Redding, Connecticut — For many, it's a mystery that blooms anew every spring. A field of daffodils — far too many to be growing by chance and far too beautiful to not stop and stroll — seems randomly set along a narrow two-lane road in southwestern Connecticut.
To Patti Pavlick, the field is no mystery. Her aunt and uncle, Bud and Florence McQuade, used to own the land. Pavlick says her uncle planted the daffodils because her aunt loved them so — and because he loved her so, through 60 years of marriage.
"When I drive by, it just brings tears to my eyes because that is how I remember them," Pavlick told CBS News.
Today, there are roughly 40,000 flowers. After Florence McQuade died, dividing the bulbs to grow more flowers became Bud McQuade's annual tribute and obsession.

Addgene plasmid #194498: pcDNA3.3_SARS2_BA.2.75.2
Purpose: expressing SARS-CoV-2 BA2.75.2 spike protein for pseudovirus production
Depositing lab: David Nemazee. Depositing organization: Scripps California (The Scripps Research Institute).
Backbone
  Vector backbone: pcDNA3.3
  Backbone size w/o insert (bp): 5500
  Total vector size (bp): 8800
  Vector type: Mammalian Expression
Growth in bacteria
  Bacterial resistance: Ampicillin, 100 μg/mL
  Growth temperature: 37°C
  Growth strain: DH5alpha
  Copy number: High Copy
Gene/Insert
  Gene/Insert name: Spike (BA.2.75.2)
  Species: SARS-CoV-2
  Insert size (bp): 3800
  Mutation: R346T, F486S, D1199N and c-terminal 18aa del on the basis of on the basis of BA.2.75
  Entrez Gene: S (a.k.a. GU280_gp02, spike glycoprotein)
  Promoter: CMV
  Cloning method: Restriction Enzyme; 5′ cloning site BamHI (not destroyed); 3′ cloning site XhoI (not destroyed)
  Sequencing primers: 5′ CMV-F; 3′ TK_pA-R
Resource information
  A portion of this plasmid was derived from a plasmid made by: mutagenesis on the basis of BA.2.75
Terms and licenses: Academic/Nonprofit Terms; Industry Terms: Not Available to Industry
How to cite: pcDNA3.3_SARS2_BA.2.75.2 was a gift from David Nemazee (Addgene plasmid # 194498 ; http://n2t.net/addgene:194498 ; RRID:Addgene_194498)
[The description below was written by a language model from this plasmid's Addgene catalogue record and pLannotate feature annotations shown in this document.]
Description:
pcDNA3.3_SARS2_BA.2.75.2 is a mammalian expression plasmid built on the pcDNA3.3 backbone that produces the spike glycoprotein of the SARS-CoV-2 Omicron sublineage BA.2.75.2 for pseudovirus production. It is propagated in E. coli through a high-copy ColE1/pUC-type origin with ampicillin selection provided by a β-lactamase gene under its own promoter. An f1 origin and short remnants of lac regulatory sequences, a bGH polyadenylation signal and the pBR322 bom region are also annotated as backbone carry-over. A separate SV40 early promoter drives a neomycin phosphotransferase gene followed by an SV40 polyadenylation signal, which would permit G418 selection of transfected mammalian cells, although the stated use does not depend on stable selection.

"That was his memory of her," Pavlick said.
Bud McQuade lived to 103, planting daffodils almost to the very end. After he died in 2019, his property went on the market. It's a prime building lot, so most thought that would be the end of it.
But neighbor Stacey Steinmetz stepped in, buying the property and the metaphor that comes with it.
"I guess, just like his love grew, the field continues to grow. You know, it's everlasting and it's expanding, so I certainly wouldn't want that to be lost," Steinmetz told CBS News.
So it stays, an eternal sign of spring and a brilliantly illustrated love story.
Though the spring blossoms have come and gone for this season, the field remains a reminder just how endless love can be.